Over the years, I've had a ton of people tell me they believe in God, that they are, indeed, Christians — but they don't attend a church.
They explain it like this: "I feel closer to God fishing on Sunday mornings than I do sitting in some pew."
Or, "There are too many hypocrites in church. I'd rather stay home."
Or, "God and me have an understanding. I follow him in my own way."
Because I'm polite and non-confrontational by nature, my usual response is to smile and mumble, "Well, that's great. Whatever works for you."
But now I'm going to say — from my home office, through a keyboard — what I've sometimes wanted to say face-to-face: If you claim to be a Christian, then no, actually, it's not OK to avoid church.
I'd assume the same principle applies to going to the temple or the mosque, if you're a Jew or a Muslim, although I can't know that for sure.
If you're a non-believer, fine, go fishing instead. Not a problem. Catch a big one.
If you claim to be a religious practitioner, though, get up off your keister and haul yourself down to your house of worship and rub elbows with other people of faith.
And don't just go occasionally. Even once a week isn't enough. You need more. Immerse yourself. Join a Bible study as well. Sit on a committee. Cut the grass.
Again, I can't speak for other religions, but I can tell you why Christians ought to be in churches every blessed Sunday and then some:
■ Faith is as much horizontal as vertical. That's a nice way of saying, It's not all about you. It's not even all about you and God.
It's equally about God, you and others.
Christianity is a team sport. Saying you're a Christian but don't belong to a church is kind of like saying you're a linebacker but don't belong to a football team. Theoretically it's possible. But it tends to make for a better ball game if you join a squad, put on the pads and show up for practices.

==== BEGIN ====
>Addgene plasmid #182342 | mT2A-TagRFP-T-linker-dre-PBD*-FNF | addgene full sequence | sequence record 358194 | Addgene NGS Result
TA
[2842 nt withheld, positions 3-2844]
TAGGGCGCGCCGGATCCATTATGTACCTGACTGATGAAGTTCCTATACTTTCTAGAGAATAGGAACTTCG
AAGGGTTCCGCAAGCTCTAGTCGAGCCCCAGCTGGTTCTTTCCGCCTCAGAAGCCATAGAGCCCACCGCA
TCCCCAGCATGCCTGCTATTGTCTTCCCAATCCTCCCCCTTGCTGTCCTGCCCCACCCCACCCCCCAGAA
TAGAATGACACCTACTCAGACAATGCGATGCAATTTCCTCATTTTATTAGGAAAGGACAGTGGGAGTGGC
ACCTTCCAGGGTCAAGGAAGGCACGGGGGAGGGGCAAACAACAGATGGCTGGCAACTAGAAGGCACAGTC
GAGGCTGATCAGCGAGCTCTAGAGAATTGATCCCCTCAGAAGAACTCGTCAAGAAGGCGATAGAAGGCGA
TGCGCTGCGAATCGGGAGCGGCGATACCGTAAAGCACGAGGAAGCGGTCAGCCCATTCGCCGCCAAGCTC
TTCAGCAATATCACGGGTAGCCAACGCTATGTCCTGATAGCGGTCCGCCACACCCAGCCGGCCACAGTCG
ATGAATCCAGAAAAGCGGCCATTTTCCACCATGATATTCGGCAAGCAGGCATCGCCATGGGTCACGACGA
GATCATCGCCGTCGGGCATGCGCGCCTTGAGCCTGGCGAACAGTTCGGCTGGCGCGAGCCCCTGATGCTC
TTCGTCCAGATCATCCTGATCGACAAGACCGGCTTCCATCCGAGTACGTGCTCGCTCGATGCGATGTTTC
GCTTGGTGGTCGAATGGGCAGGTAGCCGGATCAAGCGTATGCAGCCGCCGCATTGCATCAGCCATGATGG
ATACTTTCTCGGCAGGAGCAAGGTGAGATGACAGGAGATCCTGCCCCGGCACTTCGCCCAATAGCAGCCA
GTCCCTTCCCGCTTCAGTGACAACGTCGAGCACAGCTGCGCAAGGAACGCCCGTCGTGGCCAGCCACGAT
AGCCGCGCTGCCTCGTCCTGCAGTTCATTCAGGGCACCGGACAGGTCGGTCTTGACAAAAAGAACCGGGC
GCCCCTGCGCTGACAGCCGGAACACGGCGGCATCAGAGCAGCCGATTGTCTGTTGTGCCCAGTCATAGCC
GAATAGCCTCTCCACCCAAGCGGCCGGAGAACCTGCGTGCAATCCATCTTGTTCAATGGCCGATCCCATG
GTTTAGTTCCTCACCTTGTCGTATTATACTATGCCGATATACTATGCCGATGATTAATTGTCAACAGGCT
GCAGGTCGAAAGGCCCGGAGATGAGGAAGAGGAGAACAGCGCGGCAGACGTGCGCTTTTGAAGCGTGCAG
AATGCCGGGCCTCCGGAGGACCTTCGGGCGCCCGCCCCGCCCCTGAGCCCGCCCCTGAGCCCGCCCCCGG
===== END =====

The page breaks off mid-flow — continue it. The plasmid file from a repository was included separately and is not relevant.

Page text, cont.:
We don't join Christianity only for what we get from the experience (although we get a great deal), but also for what we can bring. We go to church to worship, yes. But we also go to share our gifts, service, insights and money.
■ Your fellow parishioners will infuriate and disappoint you. This is a vital element of being in a church: other members get on your last nerve. They fail morally. They sing off-key. They bore you. They act petulantly. Some smell bad.
All this is wonderful — if you stick around instead of quitting.
Guess what? It turns out you fail them, too. Sometimes you bore them. You may even reek on occasion. They have to endure you.
Over time, all these discoveries help you grow into an adult. They force you to navigate others' foibles and admit your own. They make you depend on the Lord for perseverance.
■ Your fellow parishioners will teach and inspire you. While it's true that some of the most spiteful, vainglorious people you'll ever meet are in church, it's equally true that the finest people you'll meet are there.
As you learn your fellow brothers' and sisters' stories, you'll discover friends who've conquered addiction, prison, bankruptcy, divorce, the deaths of loved ones, illness and come out the other side redeemed. Damaged, but wiser and kinder.
You'll meet people who'll stand with you as you endure your own trials.
One hopes you'll also stand with them in their bad times.
■ You can do more as part of a group than you can alone. Whatever good works you hope to accomplish — giving food to the hungry, let's say — you can accomplish 50 or 100 times as much as part of a congregation.
Plus, there's something especially instructive, even humbling, about working as part of a group for the greater good, whether it's renovating a house for a widow or carrying meals to the disabled or distributing shoes to the shoeless.
■ There's always room for another hypocrite. I find the "church-is-full-of-hypocrites" excuse the lamest of them all. Of course the church is full of hypocrites.
That's because it's full of human beings.
It's a rare person indeed who never says one thing only to do something else, who never criticizes his neighbor for a vice of which he's equally guilty. That's how humans act, within or outside the church, unfortunately. We have blind spots.
I'm willing to lay money you're a hypocrite. The odds are on my side. The good news: at church, you'll fit right in. Lots of kindred spirits there.
■ It's all about that grace. The longer and more intensely you participate in a congregation, the more convinced you become of two truths.
First, we're all hopeless. Second, God accepts and uses us anyhow. You see people — including you — endlessly fight, flounder and fail. Then you see the Lord anoint these same miscreants, despite their quirky and imperfect ways, to minister mercy in a fallen world. On your best days it gives you real hope. When it's not making you crazy.